December 8, 2016
When people think about B-movie producers, the names that come to mind are usually Roger Corman, William Castle, maybe even Ed Wood. A good decade before those guys, however, there was Val Lewton, who owned the 1940s with movies like I Walked with a Zombie and The Ghost Ship, as well as his trio of Boris Karloff collaborations that included The Body Snatcher, Isle of the Dead, and Bedlam. Arguably his best movie is his first, the 1942 creepy classic Cat People.
Cat People is about a fashion designer named Irena Dubrovna (Simone Simon from The Devil and Daniel Webster) who hails from a village in Serbia which is rumored to be occupied by practicing witches. When Irene meets Oliver Reed (Kent Smith from “Peyton Place”), she falls in love with him, but is afraid that she will hurt him if her passion rises too high, so she refuses to have sex with him. They marry anyway, and Oliver sends Irena to see a psychiatrist named Dr. Louis Judd (The She-Creature’s Tom Conway) who discovers that she is a descendant of a race of women who would turn themselves into ferocious cats when they feel threatened. This revelation does not bode well for Oliver, who learns that the beautiful co-worker to whom he has been confiding his marital problems, Alice Moore (Jane Randolph from Abbott and Costello Meet Frankenstein), is in love with him, and he reciprocates her feelings. Oliver and Alice must tread lightly, as the jealous Irena now knows her powerful family lineage.
For Cat People, Val Lewton tapped Jacques Tourneur ( I Walked with a Zombie, Curse of the Demon) to direct the DeWitt Bodeen (I Remember Mama) screenplay. The movie was financed by RKO Pictures, who seemed to have buyer’s remorse over both Lewton and Tourneur from the get-go, but were desperate to gain a share of the American horror market that Universal had owned in the thirties. Cat People was a more subtle brand of horror than Universal-bred audiences were used to, and that panicked the studio. The Wolf Man had been released the year before, and RKO probably wanted a lycanthropic clone, but instead, they got a crafty noir-horror thriller.
Val Lewton’s movies constantly walked the line between horrifying and campy, and Cat People is a perfect example. The film is full of wild, melodramatic acting and silly, on-the-nose dialogue, and the viewer can’t help but laugh at the violent reactions that cats everywhere have towards Irena. But, later on in the movie, Lewton and Tourneur craft a terrifying pool scene (think The Legacy meets It Follows) that lets the viewer know that, B-movie or not, Cat People is out to scare them. From hilarious to horrifying, it’s all part of Val Lewton’s lunacy.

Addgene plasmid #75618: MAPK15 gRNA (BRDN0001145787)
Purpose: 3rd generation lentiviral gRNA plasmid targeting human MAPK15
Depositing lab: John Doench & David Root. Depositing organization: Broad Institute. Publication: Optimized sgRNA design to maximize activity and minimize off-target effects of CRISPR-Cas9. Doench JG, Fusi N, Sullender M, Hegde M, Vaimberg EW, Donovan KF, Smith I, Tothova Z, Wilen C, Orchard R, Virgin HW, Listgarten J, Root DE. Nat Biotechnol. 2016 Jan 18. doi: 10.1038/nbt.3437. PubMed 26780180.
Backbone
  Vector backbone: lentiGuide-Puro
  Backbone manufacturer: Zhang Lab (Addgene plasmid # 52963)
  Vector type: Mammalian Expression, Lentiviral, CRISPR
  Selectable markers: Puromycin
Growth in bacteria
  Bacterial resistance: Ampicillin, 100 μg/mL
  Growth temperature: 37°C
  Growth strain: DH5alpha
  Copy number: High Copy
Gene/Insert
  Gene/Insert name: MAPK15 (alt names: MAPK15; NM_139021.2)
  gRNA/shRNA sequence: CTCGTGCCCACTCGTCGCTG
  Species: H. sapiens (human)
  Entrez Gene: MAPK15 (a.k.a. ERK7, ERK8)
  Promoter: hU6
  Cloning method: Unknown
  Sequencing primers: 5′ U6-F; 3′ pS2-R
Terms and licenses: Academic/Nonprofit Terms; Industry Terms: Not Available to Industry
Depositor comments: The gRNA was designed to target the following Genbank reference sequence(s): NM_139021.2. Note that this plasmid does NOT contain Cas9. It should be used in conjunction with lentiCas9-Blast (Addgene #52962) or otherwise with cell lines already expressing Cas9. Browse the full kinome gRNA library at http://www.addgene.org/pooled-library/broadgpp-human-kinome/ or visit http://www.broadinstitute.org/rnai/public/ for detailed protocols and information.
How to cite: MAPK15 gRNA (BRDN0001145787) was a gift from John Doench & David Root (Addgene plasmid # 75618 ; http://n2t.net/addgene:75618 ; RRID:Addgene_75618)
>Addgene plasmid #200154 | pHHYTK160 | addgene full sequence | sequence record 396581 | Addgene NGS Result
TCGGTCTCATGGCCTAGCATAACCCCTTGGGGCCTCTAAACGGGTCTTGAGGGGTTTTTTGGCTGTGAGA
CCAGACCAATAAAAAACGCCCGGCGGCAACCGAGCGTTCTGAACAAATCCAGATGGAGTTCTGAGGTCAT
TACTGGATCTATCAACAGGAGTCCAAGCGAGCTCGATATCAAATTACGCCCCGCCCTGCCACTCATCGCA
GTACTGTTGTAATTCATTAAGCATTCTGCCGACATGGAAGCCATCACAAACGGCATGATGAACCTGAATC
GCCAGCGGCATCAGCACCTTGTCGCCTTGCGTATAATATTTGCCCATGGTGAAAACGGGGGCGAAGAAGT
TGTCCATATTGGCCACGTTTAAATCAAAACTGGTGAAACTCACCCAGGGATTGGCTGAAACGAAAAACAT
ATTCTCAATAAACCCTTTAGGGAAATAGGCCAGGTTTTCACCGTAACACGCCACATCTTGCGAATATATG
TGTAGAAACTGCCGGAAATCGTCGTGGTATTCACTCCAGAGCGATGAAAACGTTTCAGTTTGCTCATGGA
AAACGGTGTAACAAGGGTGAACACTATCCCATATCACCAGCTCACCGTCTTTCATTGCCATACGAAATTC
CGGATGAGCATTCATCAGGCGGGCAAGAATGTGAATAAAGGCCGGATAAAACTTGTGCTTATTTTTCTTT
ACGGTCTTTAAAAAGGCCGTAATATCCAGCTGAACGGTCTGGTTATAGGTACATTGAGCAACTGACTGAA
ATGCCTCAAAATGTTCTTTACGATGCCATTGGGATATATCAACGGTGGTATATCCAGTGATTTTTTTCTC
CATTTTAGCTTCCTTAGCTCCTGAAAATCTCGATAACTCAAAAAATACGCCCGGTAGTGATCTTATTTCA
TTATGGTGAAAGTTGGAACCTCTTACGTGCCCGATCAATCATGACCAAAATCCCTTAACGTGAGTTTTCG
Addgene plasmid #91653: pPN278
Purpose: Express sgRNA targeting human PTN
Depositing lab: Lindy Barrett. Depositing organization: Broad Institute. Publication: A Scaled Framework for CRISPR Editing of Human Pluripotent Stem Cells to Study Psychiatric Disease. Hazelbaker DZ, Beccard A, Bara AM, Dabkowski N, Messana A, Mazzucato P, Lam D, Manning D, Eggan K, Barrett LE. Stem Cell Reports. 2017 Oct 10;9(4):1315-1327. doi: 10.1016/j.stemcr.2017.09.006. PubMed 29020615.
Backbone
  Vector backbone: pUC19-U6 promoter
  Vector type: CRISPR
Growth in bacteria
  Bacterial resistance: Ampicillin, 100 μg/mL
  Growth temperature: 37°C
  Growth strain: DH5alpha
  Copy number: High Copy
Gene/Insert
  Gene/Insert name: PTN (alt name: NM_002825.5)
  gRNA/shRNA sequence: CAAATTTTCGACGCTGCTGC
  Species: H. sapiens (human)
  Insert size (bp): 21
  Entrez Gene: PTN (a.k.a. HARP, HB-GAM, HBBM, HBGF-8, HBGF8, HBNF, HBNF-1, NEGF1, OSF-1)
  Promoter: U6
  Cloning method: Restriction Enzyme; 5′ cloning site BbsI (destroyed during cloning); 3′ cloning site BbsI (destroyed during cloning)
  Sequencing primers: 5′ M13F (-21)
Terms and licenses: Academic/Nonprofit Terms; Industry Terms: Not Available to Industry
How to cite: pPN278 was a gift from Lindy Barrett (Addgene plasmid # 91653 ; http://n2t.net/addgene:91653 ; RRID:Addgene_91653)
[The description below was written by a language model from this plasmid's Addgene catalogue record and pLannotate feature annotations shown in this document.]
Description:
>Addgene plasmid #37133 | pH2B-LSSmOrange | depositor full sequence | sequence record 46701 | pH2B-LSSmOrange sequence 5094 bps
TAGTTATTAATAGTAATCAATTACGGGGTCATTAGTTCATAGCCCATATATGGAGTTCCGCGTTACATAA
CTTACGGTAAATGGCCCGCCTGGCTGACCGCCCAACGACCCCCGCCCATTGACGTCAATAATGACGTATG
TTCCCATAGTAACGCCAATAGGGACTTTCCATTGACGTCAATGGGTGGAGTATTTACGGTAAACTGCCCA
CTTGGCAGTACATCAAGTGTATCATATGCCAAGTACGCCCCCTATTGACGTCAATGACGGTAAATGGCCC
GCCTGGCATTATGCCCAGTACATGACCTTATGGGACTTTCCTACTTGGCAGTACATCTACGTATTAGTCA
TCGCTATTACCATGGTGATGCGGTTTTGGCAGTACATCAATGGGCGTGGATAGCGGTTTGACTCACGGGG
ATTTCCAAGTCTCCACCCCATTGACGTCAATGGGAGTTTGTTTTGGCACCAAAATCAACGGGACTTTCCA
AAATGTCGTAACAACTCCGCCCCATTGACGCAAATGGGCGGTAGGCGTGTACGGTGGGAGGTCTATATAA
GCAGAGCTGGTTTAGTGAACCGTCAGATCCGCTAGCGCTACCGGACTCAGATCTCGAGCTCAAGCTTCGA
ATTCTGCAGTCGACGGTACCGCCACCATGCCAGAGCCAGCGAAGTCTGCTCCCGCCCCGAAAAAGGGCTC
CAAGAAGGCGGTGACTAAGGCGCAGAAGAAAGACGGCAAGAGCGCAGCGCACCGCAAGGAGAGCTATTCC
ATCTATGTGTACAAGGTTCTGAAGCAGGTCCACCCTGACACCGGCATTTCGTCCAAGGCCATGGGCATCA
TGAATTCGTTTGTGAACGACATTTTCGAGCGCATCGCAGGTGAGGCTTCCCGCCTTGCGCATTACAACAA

One of the trademarks of Lewton’s nuttiness was his mastery of the false, or Red Herring, scare that became so prominent in both classic and modern horror movies alike. There’s a scene in Cat People that illustrates this beautifully; Irena is following Alice down the street, the tension so thick that the audience can practically taste it, but the payoff comes with the sound of air brakes on a bus, a sound that is eerily close to the hissing of a panther. It’s the ultimate “cat scare.” It actually is known in film circles as the “Lewton Bus,” and the same general technique is used by student filmmakers as well as big-name Hollywood directors everywhere.
Cat People was shot by cinematographer Nicholas Musuraca (Out of the Past, The Ghost Ship) with a very overtly film noir look, almost to the point of parodying the style. The shadows are long and deep, seemingly occupying every corner of every set piece. The high-contrast lighting serves a functional purpose as well; the low-budget special effects are masked by the creeping darkness, making them not only look more professional, but freakier as well.
Keeping in the same vein as the photography, the musical soundtrack to Cat People sounds more like the theme to a hard-boiled murder mystery than a horror flick. Composed by Roy Webb (The Leopard Man, I Married a Witch), the score for Cat People is totally an RKO Pictures score – subtle yet magnificent, with blasting horns as well as moody strings. It’s a typical old Hollywood film score, and it gets the job done, even if it’s not going to inspire any nightmares.
Val Lewton passed away in 1951, shortly after the decade in which he dominated the horror world came to a close. As for Cat People, it was updated in 1982 with Nastassja Kinski in the lead role. The remake is a suitable modernization, but the original Cat People has the Val Lewton stamp of approval.